Entering the Winter Womb

December 16, 2011


We have entered the womb of winter. There is much darkness and it is often silent. Most everything is resting. The fire is warm, the hot soup nourishing. And so we will incubate through these coming months, awaiting to emerge once again, with the spring lambs and wild flowers, into the living world. In the mean time, we nurture our growth, cultivate new ideas, and feed our farther reaches. We humans are lucky. We have the opportunity to be re-birthed annually, to experience a waking hibernation, a conscious gestation. Too often in winter it seems we hold on to life in the light, the race of survival that surrounds us spring, summer and fall and become disappointed that we cannot keep pace with the world. This winter, I am willingly walking into this womb, with excitement and anticipation for what will emerge on the other end.

This past week has been clear and cold. A weather pattern that brings chilly, starry nights and days with warm winter sun and blue skies. This weather accentuates topography and clearly distinguishes shadows. In the sun, frost heaves melt into mud, and my boots fight for traction. By night-fall it's all frozen again, even my boot print. This cycle keeps the earth moving, the rocks surfacing, the moisture on its downward journey to the river. But only where the sun shines.

In the shadows, the ground stays hard, still, stoic. The grass is beautiful with its tips white with frost, untouched by even a ray of light at noon. Picture perfect. Predictable.

I find myself relating to this schizophrenic earth. To the daily cycles of freeze and thaw, preserving by night in solid ground the boot prints, tire tracks, hoof marks made by day. Only to find that tomorrow or next week, these will be reworked, remolded by life leading onwards. And yet, there are those places, in the shadows, that do not shift, that remain seemingly unchanged even by the passing of a day. These are the places that are reliable, sometimes beautifully, and sometimes regretfully, stubborn.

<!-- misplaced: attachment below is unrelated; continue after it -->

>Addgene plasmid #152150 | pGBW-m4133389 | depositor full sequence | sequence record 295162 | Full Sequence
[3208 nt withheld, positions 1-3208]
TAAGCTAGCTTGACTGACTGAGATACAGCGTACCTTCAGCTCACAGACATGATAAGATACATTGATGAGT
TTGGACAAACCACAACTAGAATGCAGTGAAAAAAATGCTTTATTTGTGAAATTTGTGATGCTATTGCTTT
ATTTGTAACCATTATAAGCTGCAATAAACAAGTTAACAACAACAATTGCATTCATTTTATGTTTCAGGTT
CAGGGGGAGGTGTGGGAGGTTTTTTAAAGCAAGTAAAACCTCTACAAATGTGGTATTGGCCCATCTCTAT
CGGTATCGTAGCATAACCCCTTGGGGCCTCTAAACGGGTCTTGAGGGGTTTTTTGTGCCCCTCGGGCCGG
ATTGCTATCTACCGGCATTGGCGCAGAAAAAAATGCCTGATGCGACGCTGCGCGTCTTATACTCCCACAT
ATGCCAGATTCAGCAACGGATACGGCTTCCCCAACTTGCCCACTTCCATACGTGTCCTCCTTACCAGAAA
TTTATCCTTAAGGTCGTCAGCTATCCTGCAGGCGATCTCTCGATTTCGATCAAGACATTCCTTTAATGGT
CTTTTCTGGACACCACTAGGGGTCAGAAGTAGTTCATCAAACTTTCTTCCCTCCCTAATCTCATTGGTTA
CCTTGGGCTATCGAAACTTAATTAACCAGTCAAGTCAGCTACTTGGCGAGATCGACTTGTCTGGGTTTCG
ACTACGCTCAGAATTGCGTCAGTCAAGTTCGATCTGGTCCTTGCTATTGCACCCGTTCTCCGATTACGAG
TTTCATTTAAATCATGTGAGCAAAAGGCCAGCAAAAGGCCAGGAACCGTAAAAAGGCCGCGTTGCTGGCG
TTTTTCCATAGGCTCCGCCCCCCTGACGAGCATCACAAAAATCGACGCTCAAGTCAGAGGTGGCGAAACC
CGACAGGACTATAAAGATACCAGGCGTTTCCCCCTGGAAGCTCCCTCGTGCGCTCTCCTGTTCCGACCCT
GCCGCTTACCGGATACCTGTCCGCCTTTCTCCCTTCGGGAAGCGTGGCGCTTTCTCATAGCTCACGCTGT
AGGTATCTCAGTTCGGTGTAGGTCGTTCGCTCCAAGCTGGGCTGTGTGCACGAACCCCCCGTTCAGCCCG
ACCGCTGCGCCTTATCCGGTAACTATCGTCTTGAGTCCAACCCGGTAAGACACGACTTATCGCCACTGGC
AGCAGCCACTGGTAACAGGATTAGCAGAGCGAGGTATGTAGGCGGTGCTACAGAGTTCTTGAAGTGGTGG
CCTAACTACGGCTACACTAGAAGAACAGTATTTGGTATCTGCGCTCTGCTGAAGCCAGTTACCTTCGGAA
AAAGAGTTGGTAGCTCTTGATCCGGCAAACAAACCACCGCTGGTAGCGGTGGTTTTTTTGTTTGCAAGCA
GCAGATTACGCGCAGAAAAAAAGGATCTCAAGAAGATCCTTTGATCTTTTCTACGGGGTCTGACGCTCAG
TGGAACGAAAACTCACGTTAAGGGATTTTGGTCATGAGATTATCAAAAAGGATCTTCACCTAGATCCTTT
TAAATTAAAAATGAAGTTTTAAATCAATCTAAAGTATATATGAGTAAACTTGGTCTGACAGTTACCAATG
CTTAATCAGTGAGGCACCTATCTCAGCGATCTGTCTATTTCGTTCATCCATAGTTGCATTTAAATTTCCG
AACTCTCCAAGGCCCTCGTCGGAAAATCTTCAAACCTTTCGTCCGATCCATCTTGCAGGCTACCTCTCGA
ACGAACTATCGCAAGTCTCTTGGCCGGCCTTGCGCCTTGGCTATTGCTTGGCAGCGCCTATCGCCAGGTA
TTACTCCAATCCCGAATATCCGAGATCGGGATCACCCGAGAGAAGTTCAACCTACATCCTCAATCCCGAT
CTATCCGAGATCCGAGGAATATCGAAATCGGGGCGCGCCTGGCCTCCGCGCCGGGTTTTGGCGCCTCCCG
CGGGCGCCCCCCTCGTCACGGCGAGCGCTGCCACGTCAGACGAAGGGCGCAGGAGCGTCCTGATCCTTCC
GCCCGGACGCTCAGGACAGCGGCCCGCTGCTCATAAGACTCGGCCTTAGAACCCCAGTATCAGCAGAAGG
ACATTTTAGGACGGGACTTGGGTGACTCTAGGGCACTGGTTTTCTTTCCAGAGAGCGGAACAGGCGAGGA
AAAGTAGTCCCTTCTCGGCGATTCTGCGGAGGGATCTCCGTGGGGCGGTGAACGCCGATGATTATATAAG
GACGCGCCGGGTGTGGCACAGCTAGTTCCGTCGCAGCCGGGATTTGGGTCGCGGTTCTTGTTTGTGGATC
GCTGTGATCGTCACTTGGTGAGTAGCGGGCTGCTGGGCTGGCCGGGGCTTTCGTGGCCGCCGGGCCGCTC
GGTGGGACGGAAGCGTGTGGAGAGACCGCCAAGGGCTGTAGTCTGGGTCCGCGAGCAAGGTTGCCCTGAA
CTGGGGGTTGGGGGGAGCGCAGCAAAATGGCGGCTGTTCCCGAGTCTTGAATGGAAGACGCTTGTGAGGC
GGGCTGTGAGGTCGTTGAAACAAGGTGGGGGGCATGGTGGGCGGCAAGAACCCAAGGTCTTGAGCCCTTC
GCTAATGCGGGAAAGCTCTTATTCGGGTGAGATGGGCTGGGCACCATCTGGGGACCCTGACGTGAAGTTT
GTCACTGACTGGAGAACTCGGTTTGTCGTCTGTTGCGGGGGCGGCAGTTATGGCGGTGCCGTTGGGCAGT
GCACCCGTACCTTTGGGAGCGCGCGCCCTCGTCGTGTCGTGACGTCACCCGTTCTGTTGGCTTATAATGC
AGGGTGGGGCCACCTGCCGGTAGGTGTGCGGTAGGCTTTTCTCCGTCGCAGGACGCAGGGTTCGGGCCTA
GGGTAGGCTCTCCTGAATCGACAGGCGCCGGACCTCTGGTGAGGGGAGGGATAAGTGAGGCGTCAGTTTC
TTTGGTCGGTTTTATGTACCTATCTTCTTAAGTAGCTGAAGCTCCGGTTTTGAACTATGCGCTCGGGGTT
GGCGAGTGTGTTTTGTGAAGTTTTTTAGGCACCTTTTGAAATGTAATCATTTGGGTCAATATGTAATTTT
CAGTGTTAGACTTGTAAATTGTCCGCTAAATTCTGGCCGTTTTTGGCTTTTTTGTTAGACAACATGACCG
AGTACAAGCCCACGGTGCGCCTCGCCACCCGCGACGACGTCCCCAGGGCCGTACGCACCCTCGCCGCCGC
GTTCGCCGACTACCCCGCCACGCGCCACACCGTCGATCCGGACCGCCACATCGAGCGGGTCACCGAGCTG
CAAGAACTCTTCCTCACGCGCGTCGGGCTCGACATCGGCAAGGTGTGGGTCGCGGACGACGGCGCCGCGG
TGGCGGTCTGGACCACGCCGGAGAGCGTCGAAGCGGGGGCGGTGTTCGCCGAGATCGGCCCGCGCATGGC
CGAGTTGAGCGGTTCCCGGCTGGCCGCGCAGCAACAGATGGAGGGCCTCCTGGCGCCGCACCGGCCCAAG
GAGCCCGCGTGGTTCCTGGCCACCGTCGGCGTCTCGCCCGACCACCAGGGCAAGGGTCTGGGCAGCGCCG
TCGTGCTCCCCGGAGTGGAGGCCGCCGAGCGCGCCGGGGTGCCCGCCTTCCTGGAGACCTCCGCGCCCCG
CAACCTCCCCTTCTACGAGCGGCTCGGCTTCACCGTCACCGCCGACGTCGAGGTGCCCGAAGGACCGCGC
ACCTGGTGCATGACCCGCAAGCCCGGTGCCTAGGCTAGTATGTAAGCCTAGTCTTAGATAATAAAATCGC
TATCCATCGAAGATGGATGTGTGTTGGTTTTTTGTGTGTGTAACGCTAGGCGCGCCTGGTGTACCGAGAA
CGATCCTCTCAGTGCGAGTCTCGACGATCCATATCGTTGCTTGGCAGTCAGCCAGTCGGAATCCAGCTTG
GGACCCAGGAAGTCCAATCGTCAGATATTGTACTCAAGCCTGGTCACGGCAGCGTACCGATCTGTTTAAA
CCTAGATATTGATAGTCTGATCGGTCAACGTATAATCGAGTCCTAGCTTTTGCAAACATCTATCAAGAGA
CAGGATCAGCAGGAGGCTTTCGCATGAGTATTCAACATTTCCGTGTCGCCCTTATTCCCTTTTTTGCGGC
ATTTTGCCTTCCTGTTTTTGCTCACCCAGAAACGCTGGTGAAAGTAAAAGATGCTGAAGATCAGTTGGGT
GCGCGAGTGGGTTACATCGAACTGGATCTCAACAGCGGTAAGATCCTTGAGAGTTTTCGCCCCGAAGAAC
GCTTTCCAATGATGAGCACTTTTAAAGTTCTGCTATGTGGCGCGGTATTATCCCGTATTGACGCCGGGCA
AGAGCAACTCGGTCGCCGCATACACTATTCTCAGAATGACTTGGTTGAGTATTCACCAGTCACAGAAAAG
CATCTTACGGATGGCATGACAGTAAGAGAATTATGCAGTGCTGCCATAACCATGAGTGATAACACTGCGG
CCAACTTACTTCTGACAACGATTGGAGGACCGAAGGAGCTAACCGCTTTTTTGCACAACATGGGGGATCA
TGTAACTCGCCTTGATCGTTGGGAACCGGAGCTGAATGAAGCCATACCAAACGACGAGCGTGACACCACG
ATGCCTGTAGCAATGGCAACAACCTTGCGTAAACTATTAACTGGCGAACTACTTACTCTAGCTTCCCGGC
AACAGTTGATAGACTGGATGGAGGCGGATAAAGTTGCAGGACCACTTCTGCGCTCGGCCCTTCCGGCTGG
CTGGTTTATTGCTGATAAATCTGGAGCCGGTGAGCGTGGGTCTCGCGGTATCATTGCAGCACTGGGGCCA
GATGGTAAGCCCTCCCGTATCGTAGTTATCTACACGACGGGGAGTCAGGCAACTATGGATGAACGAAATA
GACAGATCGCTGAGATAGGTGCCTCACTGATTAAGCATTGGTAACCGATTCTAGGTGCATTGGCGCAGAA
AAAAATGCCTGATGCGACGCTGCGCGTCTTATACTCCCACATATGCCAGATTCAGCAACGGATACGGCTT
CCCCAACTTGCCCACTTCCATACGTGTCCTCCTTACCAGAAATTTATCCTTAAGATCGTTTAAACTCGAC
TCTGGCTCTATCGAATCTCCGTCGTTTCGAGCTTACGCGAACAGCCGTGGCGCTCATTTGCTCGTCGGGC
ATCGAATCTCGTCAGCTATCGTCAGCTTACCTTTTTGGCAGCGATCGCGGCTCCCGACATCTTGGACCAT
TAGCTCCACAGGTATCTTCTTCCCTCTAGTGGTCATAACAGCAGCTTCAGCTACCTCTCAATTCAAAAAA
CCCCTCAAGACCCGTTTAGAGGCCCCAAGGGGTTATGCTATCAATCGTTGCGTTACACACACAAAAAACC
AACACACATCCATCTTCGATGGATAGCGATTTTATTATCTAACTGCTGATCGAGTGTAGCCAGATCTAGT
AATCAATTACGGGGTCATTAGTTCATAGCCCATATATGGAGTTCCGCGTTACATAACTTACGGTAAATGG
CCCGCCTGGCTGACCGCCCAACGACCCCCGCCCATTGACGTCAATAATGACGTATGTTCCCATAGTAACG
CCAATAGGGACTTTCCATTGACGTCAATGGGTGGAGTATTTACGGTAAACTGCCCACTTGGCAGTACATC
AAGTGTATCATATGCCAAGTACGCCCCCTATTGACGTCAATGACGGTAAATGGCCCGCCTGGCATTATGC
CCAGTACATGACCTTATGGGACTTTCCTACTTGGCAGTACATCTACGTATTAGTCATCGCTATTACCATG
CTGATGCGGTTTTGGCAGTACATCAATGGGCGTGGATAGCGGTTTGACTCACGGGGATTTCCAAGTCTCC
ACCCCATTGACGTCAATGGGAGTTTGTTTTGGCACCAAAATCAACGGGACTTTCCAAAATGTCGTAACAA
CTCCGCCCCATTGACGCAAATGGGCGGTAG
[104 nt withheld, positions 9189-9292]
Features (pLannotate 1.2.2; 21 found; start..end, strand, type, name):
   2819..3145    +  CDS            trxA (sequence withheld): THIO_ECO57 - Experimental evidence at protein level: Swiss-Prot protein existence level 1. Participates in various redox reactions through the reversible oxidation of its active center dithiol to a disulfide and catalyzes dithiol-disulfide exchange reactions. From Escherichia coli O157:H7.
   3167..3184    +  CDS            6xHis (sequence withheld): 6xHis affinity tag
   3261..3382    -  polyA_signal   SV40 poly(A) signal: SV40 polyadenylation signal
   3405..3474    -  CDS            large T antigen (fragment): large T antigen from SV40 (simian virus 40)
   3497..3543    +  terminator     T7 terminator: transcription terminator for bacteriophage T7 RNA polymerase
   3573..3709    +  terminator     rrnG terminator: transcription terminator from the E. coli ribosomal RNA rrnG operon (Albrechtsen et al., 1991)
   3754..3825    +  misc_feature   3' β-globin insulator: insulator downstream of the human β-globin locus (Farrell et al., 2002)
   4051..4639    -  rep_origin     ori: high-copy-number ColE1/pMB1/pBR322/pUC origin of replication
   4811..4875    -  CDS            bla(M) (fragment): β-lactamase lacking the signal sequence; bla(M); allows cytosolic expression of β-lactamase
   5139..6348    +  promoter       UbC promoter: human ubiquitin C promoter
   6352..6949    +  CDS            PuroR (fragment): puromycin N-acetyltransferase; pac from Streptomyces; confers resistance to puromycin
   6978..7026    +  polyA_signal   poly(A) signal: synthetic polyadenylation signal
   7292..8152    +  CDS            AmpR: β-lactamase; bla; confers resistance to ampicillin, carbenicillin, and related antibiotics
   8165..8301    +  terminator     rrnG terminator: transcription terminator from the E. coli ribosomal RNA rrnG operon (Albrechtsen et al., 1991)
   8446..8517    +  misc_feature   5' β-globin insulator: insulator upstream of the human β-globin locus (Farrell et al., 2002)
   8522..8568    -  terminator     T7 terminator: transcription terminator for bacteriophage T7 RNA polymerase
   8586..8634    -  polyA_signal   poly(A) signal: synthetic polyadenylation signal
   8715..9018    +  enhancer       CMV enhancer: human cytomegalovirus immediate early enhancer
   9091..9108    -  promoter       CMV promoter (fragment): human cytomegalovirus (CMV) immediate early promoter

Change is often heralded as the only constant. We live in a dynamic world, a world of heaving and sliding ground, of water that rarely stays still, of reactions constantly seeking a steady state. Every day my cells replace themselves. It's this change that keeps me alive. It's this fight for equilibrium that keeps this Earth alive. But there is something comforting in the shadows, in the places that sun never reaches, the places that remain the same despite the passing of time. Or at least appear to.

I had a rib of lamb yesterday for lunch. In separating the ribs from the spine I had to use a saw on bone. It was uneven sawing. I cut through bone, then slid through flesh, bone, flesh, bone flesh, bone flesh. This pattern of hard alternating with soft, solid with translucent, white with red, is breathtaking when cast in afternoon light. It's picture perfect.

Every time we harvest an animal, I am awed by the beauty of the ribcage. It is a reliable beauty. But it does not let you see it easily. It is secreted away beneath a coat of wool, a hide of fur, protected for always from the light of day. Until, you stop a breath, a heart, a body's fight for life and only then are you able to witness its delicate design, its stubborn strength. It's like entering into an intentional incubation in the winter womb to experience the exhilaration of a waking birth.

I don't know how, but it seems my sense of self, my body, this Earth all achieve the impossible. We are changed yet somehow we remain the same. We freeze in the shadow, melt in the sun, are molded by events and the passing of time. Yet, for days, sometimes seasons, sometimes entire lifetimes pieces of us incubate, waiting to emerge from the womb that protects us from the disequilibrium that forces us all to breathe.